Here are resources for the Pamplin College of Business (often shortened just to Pamplin), its schools, its programs, and its departments, as well as its predecessors, such as School of Applied Science and Business Administration.
Record groups may include posters, flyers, photos, organizational records, and more. Materials are divided into assigned Record Groups based on the office, division, or unit and designated by the prefix, RG. For example, materials relating to Pamplin are designated RG 16/x, while the School of Applied Science and Business Administration [obsolete, 1962] are identified as RG 12. The Program in Real Estate is both RG 14/11 and RG 16/16, while Hotel, Restaurant, and Institution Management (HRIM) is both RG 19/9 and RG 16/15.
Courses in business have been offered since 1881, and the Department of Business Administration was established in 1924. The School of Applied Science and Business Administration formed in 1950 out of the Department. In 1960, the School dissolved, and several departments moved to the School of Business, established the same year and renamed the College of Business in 1964. The college was renamed Pamplin College of Business for two alumni, Robert B. Pamplin and his son, Robert B. Pamplin Jr., in 1986.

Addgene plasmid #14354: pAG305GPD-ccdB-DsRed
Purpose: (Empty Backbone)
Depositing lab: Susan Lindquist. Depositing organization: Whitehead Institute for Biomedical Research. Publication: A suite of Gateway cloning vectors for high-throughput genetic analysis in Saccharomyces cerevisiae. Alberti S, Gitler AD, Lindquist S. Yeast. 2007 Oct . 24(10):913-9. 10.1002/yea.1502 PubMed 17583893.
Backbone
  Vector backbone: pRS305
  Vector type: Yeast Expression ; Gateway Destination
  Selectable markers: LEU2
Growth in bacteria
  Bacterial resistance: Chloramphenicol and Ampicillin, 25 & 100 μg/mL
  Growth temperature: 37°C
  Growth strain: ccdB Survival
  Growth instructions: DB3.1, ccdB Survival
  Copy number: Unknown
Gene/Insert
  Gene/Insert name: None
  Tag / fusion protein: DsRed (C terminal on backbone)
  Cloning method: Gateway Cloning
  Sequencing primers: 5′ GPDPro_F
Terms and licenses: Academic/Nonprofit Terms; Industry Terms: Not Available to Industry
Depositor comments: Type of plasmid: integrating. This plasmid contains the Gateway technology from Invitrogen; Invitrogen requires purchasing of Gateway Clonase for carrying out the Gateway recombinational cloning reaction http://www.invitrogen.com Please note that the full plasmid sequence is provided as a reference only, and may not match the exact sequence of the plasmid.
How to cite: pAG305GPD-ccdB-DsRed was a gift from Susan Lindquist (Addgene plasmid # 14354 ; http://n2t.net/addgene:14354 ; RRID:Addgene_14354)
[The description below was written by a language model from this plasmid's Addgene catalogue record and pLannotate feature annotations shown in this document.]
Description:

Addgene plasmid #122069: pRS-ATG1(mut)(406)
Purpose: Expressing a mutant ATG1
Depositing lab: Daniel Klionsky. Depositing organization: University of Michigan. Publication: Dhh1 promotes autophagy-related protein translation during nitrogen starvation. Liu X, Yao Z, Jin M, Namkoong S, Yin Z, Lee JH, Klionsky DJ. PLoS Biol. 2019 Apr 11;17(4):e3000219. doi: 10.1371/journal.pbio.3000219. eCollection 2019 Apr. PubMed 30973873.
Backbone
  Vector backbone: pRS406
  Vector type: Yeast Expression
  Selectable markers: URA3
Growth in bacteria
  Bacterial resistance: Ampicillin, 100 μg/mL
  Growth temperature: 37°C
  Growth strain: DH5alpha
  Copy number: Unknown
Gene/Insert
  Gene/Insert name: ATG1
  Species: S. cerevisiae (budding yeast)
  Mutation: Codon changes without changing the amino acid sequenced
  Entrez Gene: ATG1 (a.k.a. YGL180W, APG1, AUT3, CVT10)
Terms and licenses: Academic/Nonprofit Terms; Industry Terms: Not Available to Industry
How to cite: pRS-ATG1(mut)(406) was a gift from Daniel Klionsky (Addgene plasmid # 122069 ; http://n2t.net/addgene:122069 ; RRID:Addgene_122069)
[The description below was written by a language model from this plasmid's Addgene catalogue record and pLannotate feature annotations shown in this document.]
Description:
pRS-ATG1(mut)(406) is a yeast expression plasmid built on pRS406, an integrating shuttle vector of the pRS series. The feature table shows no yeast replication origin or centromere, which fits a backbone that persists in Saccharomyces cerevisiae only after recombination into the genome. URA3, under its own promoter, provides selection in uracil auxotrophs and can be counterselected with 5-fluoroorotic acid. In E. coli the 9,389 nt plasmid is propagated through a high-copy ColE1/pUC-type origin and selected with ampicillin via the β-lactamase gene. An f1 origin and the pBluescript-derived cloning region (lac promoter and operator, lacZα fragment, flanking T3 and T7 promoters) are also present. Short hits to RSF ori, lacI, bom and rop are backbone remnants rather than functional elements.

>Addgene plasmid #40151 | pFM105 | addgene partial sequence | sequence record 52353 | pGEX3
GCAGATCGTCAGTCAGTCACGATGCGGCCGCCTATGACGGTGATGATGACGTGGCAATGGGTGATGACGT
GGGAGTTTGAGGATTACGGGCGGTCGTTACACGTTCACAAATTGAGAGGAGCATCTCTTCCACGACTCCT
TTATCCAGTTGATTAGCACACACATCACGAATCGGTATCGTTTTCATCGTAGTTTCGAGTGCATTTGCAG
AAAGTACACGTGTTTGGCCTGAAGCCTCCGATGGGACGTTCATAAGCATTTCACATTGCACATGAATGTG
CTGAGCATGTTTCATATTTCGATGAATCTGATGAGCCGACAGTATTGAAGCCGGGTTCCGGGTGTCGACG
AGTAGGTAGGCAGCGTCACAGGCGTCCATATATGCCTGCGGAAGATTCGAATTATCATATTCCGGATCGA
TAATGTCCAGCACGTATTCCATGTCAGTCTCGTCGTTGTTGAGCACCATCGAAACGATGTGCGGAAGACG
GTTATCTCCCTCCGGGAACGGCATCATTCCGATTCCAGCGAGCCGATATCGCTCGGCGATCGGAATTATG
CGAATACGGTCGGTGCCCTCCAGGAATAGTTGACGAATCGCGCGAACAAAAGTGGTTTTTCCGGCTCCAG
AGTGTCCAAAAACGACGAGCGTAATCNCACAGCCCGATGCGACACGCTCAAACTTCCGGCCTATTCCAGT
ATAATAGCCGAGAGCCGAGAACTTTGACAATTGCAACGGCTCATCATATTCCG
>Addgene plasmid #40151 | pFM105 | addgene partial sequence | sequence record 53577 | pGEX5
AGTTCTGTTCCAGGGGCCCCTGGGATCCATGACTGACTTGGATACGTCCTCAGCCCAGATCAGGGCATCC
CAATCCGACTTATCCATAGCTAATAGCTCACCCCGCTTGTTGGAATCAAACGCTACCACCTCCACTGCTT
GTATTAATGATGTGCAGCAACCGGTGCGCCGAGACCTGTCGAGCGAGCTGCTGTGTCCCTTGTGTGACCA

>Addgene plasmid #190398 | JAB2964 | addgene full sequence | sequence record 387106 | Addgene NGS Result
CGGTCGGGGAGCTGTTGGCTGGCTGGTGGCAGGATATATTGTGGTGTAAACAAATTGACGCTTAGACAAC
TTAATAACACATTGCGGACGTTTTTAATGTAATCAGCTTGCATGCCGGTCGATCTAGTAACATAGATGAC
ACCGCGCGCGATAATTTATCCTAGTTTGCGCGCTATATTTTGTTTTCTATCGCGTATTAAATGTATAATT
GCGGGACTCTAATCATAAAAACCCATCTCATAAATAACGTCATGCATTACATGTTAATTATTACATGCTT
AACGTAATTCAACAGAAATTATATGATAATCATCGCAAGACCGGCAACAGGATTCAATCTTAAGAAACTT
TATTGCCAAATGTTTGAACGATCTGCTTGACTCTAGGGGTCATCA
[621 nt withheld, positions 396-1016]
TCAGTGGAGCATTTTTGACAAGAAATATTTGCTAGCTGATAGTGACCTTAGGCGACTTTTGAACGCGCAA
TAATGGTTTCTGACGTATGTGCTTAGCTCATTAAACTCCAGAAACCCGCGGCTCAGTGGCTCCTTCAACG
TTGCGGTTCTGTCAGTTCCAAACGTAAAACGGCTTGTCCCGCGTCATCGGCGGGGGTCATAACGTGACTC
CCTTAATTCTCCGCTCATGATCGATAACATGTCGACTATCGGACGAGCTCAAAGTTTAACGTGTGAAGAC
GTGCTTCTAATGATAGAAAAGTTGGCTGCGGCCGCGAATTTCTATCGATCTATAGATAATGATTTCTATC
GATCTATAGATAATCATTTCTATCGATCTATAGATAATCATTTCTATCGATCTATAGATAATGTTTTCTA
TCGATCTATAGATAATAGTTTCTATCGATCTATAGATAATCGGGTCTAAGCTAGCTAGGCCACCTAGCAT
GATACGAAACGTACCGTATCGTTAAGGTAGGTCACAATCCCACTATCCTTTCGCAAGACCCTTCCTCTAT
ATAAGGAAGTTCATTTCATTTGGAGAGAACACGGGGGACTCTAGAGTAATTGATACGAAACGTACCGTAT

Here are several SCUA collections related to the Pamplin College of Business. This is not a comprehensive list of all our related collections. To find more, please search within our collections on Virginia Heritage.
We thank the American Indian & Indigenous Community Center for providing this statement:
Virginia Tech acknowledges that we live and work on the Tutelo / Monacan People’s homeland and we recognize their continued relationships with their lands and waterways. We further acknowledge that legislation and practices like the Morrill Act (1862) enabled the commonwealth of Virginia to finance and found Virginia Tech through the forced removal of Native Nations from their lands, both locally and in western territories.
We understand that honoring Native Peoples without explicit material commitments falls short of our institutional responsibilities. Through sustained, transparent, and meaningful engagement with the Tutelo / Monacan Peoples, and other Native Nations, we commit to changing the trajectory of Virginia Tech's history by increasing Indigenous student, staff, and faculty recruitment and retention, diversifying course offerings, and meeting the growing needs of all Virginia tribes and supporting their sovereignty.
We must also recognize that enslaved Black people generated revenue and resources used to establish Virginia Tech and were prohibited from attending until 1953. Through InclusiveVT, the institutional and individual commitment to Ut Prosim (that I may serve) in the spirit of community, diversity, and excellence, we commit to advancing a more diverse, equitable, and inclusive community.